ICD or an implantable cardioverter defibrillator is a special electronic device that is installed inside the patient’s chest for preventing sudden death from cardiac arrest that occurs because of tachycardia. The very first devices of this type appeared in the 1970s, and the first implantation took place in 1980. At that time ICDs had a single therapy option – defibrillation, and the generator was placed in the abdomen.
Today an implantable defibrillator has several options and can monitor the heart rhythm. When it is normal, the device is inactive. However, when it develops a life threatening condition like tachycardia, the device delivers one or several electrical shocks to the heart in order to terminate the abnormal rhythms, thus returning the heart rhythm to the norm.
When Is ICD Used?
Specialists state that patients with heart failure or muscle damage are at a risk of having a fast heart rhythm, which is a very serious condition. Implantable cardioverter defibrillators are recommended to those patients, who experience some problems, even if they haven’t yet had abnormal heart rhythms.
It would be wrong to state that such devices can prevent heart attacks, but they are able to treat abnormal rhythms that might be associated with heart attacks. Patients with implanted devices can die as well, but the causes of the death will be other than rhythm problems.
To the list of patients who really need an ICD belong those, who:
- have hypertrophic cardiomyopathy
- had an episode of ventricular fibrillation
- had a history of heart attack
- have an increased risk for sudden cardiac death or cardiac arrest
- had a history of sudden cardiac arrest
- dad one or several episodes of ventricular tachycardia
A battery-powered device is implanted in a pouch under one’s skin of the abdomen or chest. In most cases it is implanted below the collarbone. It is not big in size, in most cases it is like a pocket watch. Leads/wires run from the device to the positions inside the heart /on the surface, they can be installed through blood vessels, which helps to eliminate the need for open-chest surgery.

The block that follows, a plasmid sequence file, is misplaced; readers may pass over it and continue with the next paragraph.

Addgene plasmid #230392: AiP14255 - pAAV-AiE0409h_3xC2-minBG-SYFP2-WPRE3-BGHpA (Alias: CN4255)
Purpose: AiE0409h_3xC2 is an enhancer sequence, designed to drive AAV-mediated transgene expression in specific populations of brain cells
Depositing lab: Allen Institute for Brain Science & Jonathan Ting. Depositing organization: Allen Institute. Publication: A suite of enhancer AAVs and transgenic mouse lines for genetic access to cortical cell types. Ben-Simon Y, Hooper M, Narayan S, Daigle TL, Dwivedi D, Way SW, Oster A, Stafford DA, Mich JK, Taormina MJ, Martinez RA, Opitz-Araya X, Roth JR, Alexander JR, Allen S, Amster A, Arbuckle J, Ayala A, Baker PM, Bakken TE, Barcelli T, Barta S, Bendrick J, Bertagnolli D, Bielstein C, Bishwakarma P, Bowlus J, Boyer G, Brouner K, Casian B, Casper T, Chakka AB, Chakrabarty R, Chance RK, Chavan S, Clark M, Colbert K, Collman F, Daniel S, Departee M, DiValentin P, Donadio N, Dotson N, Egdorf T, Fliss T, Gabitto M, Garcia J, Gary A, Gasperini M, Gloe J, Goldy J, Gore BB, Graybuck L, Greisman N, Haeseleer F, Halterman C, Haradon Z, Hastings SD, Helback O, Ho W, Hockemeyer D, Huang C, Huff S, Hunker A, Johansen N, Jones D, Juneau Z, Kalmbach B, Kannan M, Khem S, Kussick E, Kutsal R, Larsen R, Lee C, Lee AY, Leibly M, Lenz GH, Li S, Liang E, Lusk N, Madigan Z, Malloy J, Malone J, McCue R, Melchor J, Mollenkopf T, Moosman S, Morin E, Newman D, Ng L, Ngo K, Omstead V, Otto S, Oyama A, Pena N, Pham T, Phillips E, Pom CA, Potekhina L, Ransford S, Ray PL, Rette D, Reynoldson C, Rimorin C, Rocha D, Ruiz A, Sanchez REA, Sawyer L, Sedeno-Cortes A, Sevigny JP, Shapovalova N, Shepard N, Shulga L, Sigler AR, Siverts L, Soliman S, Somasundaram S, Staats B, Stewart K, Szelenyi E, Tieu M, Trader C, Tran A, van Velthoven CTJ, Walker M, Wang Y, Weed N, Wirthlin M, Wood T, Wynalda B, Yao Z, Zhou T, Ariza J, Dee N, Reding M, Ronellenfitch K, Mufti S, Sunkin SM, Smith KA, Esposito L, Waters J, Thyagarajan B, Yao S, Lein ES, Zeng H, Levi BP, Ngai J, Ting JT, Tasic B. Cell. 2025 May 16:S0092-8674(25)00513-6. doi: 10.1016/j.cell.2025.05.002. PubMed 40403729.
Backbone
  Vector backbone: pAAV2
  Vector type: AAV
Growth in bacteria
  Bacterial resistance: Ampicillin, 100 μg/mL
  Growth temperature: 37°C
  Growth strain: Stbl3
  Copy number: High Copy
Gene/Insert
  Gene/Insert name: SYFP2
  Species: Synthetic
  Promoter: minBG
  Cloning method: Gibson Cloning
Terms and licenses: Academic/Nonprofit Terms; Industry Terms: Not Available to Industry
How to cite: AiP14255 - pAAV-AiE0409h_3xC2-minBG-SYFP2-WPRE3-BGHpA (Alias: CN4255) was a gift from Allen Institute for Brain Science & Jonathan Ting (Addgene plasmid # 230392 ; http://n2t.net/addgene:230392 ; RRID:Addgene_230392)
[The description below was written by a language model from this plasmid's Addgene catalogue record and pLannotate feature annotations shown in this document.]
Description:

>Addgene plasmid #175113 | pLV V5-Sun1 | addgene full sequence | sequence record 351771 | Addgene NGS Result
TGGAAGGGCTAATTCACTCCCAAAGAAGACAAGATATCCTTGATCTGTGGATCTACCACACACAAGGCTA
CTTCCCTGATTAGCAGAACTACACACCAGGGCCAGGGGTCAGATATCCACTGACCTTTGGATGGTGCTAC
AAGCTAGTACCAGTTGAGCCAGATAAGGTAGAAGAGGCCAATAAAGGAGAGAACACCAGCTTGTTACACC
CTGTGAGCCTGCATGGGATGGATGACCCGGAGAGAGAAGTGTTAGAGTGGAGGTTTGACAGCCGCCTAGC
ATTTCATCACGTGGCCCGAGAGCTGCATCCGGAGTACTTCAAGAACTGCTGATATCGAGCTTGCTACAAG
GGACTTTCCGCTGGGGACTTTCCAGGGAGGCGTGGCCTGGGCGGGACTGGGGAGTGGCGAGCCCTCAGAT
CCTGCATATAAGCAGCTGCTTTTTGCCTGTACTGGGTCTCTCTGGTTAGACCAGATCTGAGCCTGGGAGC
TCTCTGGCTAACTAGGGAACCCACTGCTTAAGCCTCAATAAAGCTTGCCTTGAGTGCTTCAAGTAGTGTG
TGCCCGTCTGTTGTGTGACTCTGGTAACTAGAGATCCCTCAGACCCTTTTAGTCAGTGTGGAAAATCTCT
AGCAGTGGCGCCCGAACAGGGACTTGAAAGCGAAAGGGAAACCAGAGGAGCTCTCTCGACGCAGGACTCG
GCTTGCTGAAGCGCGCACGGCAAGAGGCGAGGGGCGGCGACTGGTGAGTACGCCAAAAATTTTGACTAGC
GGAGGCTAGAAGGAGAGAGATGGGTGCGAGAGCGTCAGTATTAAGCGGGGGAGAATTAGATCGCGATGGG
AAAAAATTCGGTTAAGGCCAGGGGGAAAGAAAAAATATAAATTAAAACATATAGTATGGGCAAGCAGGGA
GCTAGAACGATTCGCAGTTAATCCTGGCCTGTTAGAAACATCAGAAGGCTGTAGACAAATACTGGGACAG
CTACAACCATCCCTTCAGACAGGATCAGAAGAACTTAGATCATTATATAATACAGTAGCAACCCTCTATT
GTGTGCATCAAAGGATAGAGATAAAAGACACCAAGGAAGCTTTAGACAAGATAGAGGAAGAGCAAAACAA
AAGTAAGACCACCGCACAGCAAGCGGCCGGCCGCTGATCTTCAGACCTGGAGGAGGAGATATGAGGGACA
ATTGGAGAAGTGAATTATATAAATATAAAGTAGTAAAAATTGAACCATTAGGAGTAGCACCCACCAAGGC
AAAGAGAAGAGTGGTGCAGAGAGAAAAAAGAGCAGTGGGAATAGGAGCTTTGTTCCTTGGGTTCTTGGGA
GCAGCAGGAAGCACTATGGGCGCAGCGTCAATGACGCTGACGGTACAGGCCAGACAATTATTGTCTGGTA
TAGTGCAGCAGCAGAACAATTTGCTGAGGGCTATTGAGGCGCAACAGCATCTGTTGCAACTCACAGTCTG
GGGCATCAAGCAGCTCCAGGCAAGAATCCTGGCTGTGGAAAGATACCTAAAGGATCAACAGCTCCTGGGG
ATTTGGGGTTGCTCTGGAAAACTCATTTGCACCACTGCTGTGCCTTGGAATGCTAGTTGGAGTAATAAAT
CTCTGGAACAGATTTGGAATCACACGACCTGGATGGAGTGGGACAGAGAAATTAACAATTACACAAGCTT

If you have an implanted cardioverter defibrillator, you are to avoid a few things:
- The electromagnetic field that is near an automobile ignition system.
- Powerful magnets like those contained within the cases of stereo speakers or in a junkyard to lift discarded automobiles.
- Weak magnets that are in telephone receivers or those used to hold notes on a refrigerator.
- Powerful electromagnetic fields that are generated by the equipment, which is used for magnetic resonance imaging.
How Does It Work?
An implanted defibrillator works monitoring the heart rhythms through special electrodes. If there is a dangerous change, it delivers one of the following treatments:
- defibrillation: a single or several large electric shocks for restoring the normal heart rhythm
- cardioversion: one or several small electric shocks for restoring the normal heart rhythm
- pacing: a number of low-voltage paced beats at a fast rate for restoring the normal heart rhythm
Implantable Cardioverter Defibrillator Cost
About ten years ago the cost for implanting such electronic devices was $30,000-40,000. If ICDs were implanted only in 30,000 patients yearly, the budget was nearly $1 billion.
As for now the treatment with an implantable cardioverter defibrillator is even more expensive. The implantation procedure will cost $50,000-60,000. However, specialists call it a cost-effective and life-saving procedure, as every year it saves nearly 10,000 lives.